Moore Defends His Stand


During his visit, Judge Moore also visited WTOK for a taping of its public affairs program, On the Record.

The discussion centered on the Ten Commandments monument which he placed in the Alabama judicial building and has since been removed.

"The moral basis of our laws comes from the acknowledgement of a Judeo-Christian God. Our forefathers didn't sit around the table like this and say, well how do we determine right or wrong?" said Moore. "Let's just think up. It didn't happen that way. It comes from an acknowledgement of God. That acknowledgement is being then taken away from us and it's a very serious proposition."

Moore said he believes the controversy has two root causes.

"And I think much of it deals with political and much of it deals with spiritual. Certainly the politics of the thing gets involved in a presidential election and certainly there's been some avoidance of this issue in national politics by one, if not both, parties," Moore said.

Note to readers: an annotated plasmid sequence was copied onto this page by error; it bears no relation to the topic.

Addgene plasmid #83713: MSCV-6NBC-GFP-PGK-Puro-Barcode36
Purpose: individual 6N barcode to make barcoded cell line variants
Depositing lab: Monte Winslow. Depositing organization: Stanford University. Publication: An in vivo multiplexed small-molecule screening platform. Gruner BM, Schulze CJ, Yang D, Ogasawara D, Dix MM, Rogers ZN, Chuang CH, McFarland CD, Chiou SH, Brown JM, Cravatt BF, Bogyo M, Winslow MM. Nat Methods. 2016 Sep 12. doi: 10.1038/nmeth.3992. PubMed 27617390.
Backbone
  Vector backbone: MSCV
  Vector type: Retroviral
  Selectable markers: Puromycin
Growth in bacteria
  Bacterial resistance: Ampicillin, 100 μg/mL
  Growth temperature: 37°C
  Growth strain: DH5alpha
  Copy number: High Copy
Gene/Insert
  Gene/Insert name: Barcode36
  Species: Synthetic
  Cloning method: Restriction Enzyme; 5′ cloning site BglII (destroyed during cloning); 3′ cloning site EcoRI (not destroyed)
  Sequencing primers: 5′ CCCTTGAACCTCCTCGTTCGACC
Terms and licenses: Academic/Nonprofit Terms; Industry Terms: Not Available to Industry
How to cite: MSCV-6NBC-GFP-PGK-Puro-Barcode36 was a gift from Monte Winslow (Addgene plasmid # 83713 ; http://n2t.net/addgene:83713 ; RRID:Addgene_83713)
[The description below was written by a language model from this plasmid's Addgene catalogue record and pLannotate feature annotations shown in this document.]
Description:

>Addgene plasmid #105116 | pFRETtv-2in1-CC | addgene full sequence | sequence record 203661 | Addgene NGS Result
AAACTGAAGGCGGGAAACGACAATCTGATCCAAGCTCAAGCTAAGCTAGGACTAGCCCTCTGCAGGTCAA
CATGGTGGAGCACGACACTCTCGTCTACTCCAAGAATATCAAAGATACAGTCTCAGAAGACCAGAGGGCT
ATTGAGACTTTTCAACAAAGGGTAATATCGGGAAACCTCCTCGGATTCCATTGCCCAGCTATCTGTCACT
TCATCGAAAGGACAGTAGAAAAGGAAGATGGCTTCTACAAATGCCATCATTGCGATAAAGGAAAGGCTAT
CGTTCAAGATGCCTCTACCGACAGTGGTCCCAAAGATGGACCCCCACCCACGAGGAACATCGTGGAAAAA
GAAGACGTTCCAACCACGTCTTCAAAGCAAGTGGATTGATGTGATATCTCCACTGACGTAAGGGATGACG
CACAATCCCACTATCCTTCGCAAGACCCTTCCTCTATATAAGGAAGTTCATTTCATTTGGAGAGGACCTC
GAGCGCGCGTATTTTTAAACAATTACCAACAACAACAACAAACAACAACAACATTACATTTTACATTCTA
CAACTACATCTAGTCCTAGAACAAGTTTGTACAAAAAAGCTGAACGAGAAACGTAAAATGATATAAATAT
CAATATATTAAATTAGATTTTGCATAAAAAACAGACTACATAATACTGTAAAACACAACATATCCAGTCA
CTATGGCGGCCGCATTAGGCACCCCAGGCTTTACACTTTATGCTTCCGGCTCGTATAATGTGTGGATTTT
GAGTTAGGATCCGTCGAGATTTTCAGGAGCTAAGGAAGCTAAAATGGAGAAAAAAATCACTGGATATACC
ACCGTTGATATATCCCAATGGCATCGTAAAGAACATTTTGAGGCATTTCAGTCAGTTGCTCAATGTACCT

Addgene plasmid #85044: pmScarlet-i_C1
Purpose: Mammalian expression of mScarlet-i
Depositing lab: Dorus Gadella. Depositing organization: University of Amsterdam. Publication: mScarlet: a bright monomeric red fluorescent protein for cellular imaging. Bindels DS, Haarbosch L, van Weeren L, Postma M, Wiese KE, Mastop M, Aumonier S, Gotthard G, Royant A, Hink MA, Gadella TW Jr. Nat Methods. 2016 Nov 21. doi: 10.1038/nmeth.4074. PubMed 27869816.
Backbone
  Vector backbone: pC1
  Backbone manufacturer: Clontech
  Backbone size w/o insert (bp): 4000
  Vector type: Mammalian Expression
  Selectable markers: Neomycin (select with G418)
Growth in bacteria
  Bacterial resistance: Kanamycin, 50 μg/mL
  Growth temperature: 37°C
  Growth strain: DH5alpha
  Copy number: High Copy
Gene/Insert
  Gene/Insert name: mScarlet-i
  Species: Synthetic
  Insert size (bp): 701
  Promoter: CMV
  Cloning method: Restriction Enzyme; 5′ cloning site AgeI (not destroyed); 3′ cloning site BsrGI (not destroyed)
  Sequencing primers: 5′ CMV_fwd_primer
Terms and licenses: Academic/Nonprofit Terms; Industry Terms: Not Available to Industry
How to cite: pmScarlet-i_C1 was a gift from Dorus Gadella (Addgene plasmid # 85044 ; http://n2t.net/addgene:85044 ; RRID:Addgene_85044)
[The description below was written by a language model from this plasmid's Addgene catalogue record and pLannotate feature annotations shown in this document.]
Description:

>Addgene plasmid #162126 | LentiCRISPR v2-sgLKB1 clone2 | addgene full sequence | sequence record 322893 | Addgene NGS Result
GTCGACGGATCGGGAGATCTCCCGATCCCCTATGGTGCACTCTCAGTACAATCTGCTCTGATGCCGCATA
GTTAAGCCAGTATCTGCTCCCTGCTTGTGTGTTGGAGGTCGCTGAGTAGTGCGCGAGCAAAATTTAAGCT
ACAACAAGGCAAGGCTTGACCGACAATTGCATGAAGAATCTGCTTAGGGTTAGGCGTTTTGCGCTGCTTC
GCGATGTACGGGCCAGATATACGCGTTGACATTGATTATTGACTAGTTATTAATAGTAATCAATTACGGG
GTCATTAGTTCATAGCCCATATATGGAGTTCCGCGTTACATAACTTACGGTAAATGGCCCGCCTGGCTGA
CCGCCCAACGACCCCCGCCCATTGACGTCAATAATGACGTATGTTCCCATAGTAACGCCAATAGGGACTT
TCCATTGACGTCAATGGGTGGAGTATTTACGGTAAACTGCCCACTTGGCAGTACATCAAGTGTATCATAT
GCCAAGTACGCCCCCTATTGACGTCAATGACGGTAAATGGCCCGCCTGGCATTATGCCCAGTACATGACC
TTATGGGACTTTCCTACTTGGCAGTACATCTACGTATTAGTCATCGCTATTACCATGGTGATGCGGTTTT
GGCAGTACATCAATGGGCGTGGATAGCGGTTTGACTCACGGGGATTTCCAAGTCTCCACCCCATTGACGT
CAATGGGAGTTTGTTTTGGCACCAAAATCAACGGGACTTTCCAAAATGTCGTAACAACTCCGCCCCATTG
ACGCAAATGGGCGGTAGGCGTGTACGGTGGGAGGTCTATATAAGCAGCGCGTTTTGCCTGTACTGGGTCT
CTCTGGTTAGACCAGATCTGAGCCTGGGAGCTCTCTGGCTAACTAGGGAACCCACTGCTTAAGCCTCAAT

Moore denies his action was an act of civil disobedience.

"You can't be civilly disobedient when you're sworn to uphold the constitution of Alabama and the Constitution of the United States," said Moore. "That's not called civil disobedience. Civil disobedience is where people who are not sworn to uphold the constitution disobey the lawful orders of a judge. I was upholding my oath."

"This case is about upholding the rule of law, which is the first amendment to the United States Constitution by the acknowledgement of God and to resist an unlawful order instead of blindly obeying an unlawful order and submitting to tyranny," said Moore.

On the Record airs Sunday at 5:30 p.m. on WTOK, Channel 11.